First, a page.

Military Families Struggle with Mounting Debts
Rachel Jackson, whose husband Gregory is a Petty Officer Second Class stationed in Guantanamo Bay, has $12,000 in credit card debt, a problem made worse by eight moves in 10 years and the Navy's slow reimbursement for expenses.To help cover costs, the 29-year-old tappedhigh-interest payday loans and leaned heavily on her credit cards before the debt mushroomed.
The looming debt is worrisome to Jackson, who as a volunteer liason between her base's commanders and families, sees the toll that financial stress can take on military couples. In fact, the divorce rate among military couples is on the rise. In the fiscal year that ended Sept. 30, 2009, the Pentagon estimates there were an estimated 27,312 divorces among the nearly 765,000 married members of the armed forces. That's a divorce rate of 3.6%, an increase from 3.4% a year earlier.
Jackson takes part of the blame for her family's financial predicament, saying they made ill-advised purchases, such as buying a cell phone for their eight-year-old daughter. "We lived beyond our means," she says. But it's not entirely her fault.
Military families have long struggled with financial issues. During a deployment, service men and women may be forced to rely on a spouse or a friend to mind their accounts. Back at home, there's the cost of constantly relocating and just merely raising a family. And the recession has clearly done nothing to help the situation. Unemployment among new veterans has also risen, and now stands at about 14.7%, significantly higher than the national average which hovers near 10%.
The War Against High-Interest Loans
Making matters even worse, military members and their families are often the targets of unscrupulous lenders. After all, they have a steady paycheck and many of them are so young when they join the military they know little about personal finance. Some look for quick cash from payday loans, in which people get small cash advances that carry steep interest rates and high fees.
This particular problem seems to have improved since a 2007 law was passed capping payday loan rates at 36%. (Yes, 36%!) Car loans, too, have come under scrutiny. The Pentagon is fighting to put car dealers under the purview of the Consumer Financial Protection Agency because so many service members get snookered with bad deals and high interest loans.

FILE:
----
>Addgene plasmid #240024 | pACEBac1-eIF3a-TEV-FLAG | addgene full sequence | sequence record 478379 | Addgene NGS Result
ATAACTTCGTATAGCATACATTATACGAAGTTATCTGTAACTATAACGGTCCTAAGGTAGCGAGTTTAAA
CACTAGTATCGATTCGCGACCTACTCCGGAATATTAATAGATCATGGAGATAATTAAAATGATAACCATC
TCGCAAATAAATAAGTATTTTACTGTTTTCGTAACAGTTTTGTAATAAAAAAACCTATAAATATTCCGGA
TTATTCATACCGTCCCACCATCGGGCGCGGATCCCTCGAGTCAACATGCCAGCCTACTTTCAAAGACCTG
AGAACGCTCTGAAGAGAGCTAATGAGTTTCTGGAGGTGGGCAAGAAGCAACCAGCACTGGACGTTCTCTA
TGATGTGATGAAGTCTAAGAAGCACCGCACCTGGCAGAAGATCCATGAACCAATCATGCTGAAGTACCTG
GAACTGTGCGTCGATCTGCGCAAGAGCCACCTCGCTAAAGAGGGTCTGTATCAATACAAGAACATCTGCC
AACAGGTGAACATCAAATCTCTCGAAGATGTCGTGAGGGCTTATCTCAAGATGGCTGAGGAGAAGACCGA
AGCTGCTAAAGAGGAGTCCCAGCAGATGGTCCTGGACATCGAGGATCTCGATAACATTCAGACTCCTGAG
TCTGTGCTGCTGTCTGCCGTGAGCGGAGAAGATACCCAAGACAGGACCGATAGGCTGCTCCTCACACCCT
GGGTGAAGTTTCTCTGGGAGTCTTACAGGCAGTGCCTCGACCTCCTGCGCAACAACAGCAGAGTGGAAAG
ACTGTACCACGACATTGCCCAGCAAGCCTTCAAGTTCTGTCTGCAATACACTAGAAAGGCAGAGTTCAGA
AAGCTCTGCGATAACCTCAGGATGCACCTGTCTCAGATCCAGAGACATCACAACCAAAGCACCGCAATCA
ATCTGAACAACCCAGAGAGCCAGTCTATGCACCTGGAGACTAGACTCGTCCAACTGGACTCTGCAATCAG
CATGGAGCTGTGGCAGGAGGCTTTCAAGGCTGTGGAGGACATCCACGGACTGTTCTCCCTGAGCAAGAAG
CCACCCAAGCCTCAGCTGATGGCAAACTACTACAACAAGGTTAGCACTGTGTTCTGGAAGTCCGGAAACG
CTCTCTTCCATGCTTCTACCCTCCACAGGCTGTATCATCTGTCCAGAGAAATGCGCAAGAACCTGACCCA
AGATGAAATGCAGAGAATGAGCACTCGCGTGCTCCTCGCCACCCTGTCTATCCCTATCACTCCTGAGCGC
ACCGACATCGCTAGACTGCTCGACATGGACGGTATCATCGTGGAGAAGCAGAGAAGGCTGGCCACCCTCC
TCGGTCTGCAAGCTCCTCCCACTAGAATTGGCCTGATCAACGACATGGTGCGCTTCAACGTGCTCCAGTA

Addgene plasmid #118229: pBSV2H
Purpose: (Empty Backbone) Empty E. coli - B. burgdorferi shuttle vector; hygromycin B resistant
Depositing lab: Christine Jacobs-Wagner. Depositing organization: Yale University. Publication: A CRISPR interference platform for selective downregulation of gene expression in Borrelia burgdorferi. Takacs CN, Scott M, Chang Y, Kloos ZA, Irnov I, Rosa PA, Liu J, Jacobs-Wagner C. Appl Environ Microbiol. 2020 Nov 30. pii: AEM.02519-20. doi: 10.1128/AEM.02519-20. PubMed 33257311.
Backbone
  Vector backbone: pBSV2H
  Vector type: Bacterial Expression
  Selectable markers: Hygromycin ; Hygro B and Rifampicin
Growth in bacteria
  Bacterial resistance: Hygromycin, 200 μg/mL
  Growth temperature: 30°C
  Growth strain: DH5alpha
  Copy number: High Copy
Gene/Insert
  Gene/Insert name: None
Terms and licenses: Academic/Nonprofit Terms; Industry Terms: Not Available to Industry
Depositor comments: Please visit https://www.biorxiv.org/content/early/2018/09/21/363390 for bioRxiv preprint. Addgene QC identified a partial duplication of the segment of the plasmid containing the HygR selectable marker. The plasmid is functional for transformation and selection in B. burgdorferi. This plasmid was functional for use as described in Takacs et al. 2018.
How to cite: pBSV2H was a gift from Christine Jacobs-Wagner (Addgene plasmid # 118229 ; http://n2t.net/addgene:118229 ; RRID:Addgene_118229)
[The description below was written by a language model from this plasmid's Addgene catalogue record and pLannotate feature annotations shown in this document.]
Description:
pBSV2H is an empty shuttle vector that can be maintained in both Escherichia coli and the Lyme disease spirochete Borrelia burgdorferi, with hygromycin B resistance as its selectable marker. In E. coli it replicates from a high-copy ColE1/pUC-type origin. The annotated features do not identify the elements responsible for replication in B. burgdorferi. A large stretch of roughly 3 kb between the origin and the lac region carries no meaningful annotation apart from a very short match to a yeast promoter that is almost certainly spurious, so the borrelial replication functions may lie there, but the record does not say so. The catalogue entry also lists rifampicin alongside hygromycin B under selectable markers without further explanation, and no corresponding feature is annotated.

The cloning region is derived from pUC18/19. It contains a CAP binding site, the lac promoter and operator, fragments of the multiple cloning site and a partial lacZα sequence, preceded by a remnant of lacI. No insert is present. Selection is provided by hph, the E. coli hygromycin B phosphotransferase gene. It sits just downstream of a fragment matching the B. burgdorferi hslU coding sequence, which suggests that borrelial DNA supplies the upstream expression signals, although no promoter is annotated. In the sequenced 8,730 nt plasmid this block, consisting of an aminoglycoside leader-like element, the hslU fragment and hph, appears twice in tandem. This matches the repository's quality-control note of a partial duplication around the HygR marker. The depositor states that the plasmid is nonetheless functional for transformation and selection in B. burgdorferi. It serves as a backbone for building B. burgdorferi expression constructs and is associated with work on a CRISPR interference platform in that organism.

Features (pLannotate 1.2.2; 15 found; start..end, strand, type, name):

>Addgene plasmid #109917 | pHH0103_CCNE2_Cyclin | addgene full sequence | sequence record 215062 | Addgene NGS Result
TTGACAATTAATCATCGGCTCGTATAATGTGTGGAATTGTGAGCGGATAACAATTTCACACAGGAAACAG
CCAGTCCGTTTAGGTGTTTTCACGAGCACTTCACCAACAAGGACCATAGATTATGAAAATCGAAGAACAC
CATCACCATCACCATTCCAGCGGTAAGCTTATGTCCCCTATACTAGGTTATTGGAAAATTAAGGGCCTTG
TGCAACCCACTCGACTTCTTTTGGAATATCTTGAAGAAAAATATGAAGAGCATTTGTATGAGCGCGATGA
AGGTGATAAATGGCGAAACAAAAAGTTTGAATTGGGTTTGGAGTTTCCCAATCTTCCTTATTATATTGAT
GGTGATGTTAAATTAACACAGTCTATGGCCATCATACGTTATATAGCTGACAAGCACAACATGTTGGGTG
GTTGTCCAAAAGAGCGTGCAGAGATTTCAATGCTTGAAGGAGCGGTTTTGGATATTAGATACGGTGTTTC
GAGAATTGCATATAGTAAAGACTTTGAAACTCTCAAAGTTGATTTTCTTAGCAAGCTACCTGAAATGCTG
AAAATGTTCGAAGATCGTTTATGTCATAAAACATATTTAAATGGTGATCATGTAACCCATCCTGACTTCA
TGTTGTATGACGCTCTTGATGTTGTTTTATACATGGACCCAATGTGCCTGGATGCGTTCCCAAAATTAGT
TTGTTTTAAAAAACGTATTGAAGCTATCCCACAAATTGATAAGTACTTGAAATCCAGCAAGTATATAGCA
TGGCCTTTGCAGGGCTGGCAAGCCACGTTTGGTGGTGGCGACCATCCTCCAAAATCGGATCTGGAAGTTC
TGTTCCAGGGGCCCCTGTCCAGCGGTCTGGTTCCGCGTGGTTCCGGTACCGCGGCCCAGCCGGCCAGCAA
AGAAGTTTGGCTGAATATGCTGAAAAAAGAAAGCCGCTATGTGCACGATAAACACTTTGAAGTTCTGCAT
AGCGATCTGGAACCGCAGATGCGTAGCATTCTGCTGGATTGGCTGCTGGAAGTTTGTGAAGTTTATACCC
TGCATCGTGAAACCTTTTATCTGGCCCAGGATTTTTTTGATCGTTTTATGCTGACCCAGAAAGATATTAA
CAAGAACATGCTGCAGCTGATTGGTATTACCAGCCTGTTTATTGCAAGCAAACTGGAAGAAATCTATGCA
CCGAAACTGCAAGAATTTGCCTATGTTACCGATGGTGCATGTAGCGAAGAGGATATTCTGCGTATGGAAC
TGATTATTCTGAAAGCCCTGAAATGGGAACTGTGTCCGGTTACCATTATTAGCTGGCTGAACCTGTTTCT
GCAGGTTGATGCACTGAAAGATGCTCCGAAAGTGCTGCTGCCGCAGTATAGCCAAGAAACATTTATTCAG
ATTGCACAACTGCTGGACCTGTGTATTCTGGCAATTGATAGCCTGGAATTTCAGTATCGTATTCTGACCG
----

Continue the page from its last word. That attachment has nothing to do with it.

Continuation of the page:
"There are still plenty of questionable loans being offered," says Holly Petraeus, the wife of Iraq war Commander Gen. David Petraeus and the director of BBB Military Line, which provides consumer education to service members. "Sometimes you can fool yourself. A lot of people find that they have more month than money."
Petraeus points to increasingly aggressive credit card companies as an example of a problem she didn't have to face as a young Army wife. "Credit cards were not an issue back then," she says. "There was not the available plastic that there is now. Back in my younger days it was a cash or check society.'
Getting Military Families Back Into the Black
According to the advocacy group Veterans for America, almost half of the soldiers scheduled to deploy to Iraq and Afghanistan come from the National Guard, many of whom have been on earlier tours of duty. The long rotations of service has taken a huge toll on the financial lives of the National Guard's men and woman. Since 2007, unemployment among members of the Reserves and National Guard has quadrupled.
One New Jersey Guard unit recently mobilized 13 married couples, 15 brothers; eight brother-sister pairs; and five father-son combinations. National Guard units also have a high percentage of single parents in their ranks.
The problems have gotten so bad that the U.S. Department of Defense and the Pentagon have been working toward improving financial literacy among service men and women and policing usurious lenders and scammers. One such program offers military members a savings account that pays an annual interest rate of 10%.
There are also a number of organizations that are trying to help military families with their finances. The Consumer Federation of America has Military Saves, which encourages services members and their families to reduce their debt load and save money. The Better Business Bureau has a site geared toward members of the armed forces. Military.com offers advice to people being deployed and the U.S. Department of Defense provides advice on its Military Homefront site. Kiplinger's offers a list of organizations here.
Rachel Jackson is currently getting debt counseling from a non-profit organization that helps consumers manage and reduce their debt. She now says her debts are :semi" under control.
Even with her financial problems, she is glad her husband joined the Navy, which offers them good benefits including health care and a pension after 20 years of service. She wonders if her problems would be worse in the civilian world where unemployment and access to affordable health care remain major issues. She may have a point.